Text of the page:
The Santa Rosa Rural Cemetery provides a final resting place for more than 5,200 people, from famous figures such as its founding father Julio Carrillo (died, 1889) to forgotten folks like Harry Barkas, Jr. (died, 1933), a baby whose grave is topped with a crude, handmade marker.
After going bankrupt during the Depression, the cluster of four private cemeteries fell into a moribund state, as vandalism and neglect slowly took its toll on the 17-acre plot of land bordering Franklin avenue in northeast Santa Rosa.
When the City of Santa Rosa took it over in 1979, however, things started looking up. In 1994, an ambitious group of volunteers began cutting back the overgrown weeds, adopting grave sites and giving tours as a way to raise funds for its restoration and preservation. It's a story of redemption, from rags to relative riches.
"We are celebrating our 20th year," said Bill Montgomery, volunteer coordinator for the cemetery. "Over the years, we have put over $400,000 in our endowment fund for the upkeep of the cemetery into the next generation."
Nowadays, there are upwards of 200 volunteers devoted to the care and feeding of the cemetery, which also boasts a Habitat Garden focused on native, drought-tolerant plants, and a Memorial Rose Grove dedicated to the victims of the 1906 Earthquake.
This summer and fall, the cemetery comes alive with a series of walking tours, offering history buffs a chance to learn about the pioneers of Sonoma County, get up close and personal with its headstones and watch its long-dead occupants come to life in original, theatrical skits, complete with costumes, lighting and props.
History buffs with a taste for the macabre snatched up tickets to the ever-popular Darkside Tours on June 13, which incorporated four, theatrical reenactments from Santa Rosa's grisly past.
"The emphasis is on the suicides, murders and deaths" Montgomery said. "These are the saddest parts about the cemetery."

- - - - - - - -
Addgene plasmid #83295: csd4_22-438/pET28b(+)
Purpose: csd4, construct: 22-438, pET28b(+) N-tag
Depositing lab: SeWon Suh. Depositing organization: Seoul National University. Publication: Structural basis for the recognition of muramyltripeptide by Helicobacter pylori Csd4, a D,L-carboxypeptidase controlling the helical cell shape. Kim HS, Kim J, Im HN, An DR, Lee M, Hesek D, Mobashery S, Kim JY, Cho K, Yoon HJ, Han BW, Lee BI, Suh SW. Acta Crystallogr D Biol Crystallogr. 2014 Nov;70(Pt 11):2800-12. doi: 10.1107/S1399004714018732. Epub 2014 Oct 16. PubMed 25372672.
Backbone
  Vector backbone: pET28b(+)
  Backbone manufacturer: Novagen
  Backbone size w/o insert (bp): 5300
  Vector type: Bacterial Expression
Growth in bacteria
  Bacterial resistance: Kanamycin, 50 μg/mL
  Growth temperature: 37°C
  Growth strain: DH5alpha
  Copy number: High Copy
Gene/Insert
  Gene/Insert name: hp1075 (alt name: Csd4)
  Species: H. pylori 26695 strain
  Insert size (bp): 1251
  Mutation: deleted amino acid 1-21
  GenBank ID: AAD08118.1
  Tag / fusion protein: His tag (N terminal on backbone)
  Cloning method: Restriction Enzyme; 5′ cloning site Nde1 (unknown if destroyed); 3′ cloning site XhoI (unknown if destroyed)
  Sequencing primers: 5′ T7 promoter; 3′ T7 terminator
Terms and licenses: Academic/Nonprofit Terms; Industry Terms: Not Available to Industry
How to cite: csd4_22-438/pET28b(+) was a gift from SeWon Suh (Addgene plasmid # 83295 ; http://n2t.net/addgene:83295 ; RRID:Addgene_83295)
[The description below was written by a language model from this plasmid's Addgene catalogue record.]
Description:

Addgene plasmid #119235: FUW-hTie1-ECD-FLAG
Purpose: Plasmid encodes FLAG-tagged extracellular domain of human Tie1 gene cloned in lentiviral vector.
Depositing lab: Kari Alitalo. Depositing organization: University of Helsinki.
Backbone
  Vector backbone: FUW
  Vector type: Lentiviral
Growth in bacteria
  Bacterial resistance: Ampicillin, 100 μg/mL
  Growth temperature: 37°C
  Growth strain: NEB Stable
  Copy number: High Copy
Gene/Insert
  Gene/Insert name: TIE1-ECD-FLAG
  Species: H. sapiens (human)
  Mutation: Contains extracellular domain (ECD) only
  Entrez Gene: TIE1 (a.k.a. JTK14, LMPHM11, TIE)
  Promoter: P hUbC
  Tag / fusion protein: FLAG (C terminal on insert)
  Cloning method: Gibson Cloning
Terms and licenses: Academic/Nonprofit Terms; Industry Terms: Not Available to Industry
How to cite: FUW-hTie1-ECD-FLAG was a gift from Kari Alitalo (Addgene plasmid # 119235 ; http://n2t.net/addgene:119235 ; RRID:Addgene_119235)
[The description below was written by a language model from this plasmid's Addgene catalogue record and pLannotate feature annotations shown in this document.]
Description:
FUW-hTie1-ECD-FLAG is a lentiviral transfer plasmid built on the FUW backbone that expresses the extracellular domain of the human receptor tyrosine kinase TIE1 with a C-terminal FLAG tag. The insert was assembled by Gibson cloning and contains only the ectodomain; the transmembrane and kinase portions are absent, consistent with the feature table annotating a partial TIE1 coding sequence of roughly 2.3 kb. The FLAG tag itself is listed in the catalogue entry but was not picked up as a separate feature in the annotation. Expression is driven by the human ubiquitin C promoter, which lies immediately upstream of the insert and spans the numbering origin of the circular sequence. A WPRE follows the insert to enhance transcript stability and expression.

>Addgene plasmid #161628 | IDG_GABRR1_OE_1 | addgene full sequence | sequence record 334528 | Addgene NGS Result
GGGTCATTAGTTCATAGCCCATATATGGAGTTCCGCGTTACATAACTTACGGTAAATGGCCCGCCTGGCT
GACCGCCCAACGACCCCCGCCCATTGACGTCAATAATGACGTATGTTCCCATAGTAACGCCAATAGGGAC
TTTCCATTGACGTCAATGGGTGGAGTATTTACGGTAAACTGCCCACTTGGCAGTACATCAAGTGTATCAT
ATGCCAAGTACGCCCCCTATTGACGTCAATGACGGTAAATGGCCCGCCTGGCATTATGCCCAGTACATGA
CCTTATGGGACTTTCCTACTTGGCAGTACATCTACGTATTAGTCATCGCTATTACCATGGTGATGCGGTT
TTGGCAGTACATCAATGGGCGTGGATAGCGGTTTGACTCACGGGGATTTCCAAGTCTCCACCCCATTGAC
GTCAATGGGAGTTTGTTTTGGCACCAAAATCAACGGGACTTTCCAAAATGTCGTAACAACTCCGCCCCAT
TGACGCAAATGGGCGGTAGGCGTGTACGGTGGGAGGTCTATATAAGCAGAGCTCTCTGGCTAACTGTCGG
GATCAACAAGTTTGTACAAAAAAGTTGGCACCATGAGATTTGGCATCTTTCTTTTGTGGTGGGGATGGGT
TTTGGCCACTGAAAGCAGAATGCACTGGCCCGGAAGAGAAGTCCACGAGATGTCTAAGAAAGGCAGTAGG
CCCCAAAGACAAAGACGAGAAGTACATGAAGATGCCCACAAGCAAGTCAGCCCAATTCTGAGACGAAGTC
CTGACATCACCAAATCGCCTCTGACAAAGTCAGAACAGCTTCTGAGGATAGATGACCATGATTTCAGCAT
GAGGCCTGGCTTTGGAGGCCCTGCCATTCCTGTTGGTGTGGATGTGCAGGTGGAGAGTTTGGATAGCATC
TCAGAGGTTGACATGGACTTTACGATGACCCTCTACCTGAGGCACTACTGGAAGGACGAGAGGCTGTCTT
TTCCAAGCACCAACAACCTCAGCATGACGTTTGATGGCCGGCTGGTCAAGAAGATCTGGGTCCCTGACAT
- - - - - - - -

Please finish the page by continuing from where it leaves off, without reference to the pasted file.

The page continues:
One skit, dating back to the early 1900s, involved a tale of infidelity. A man who suspected his wife was seeing another gentlemen stormed to her parents' house to find her and got into an argument with his wife's father, who threw him out.
"He went home, got his rifle, then shot his wife dead through the window," Montgomery said. "Her little girl was on her lap."
On July 19, four free walking tours of the cemetery will explore the carvings and symbols on its headstones, which date from the early 1800s through the 1950s.
"This was a gentle time, so there are lambs and weeping willow trees, flowers and wreaths," Montgomery said. "Most of the tombstones are granite, but some are marble."
One of the most common carvings is two clasped hands, a symbol that was popular in the late 1880s.
"If you look very closely, the cuff of one of the hands is a woman's, and the other is a man's cuff," he said. "That's a symbol of a husband and wife saying goodbye on this earth."
As an introduction to the cemetery, newbies can choose from four free History Walking Tours on Aug. 9. These tours introduce some of the more illustrious folks buried beneath the cemetery's gently rolling hills.
One of these is Colonel James Armstrong, a high-ranking Civil War veteran who donated 490 acres of old-growth redwoods in 1880 to what is now the 805-acre Armstrong Woods State Preserve in Guerneville.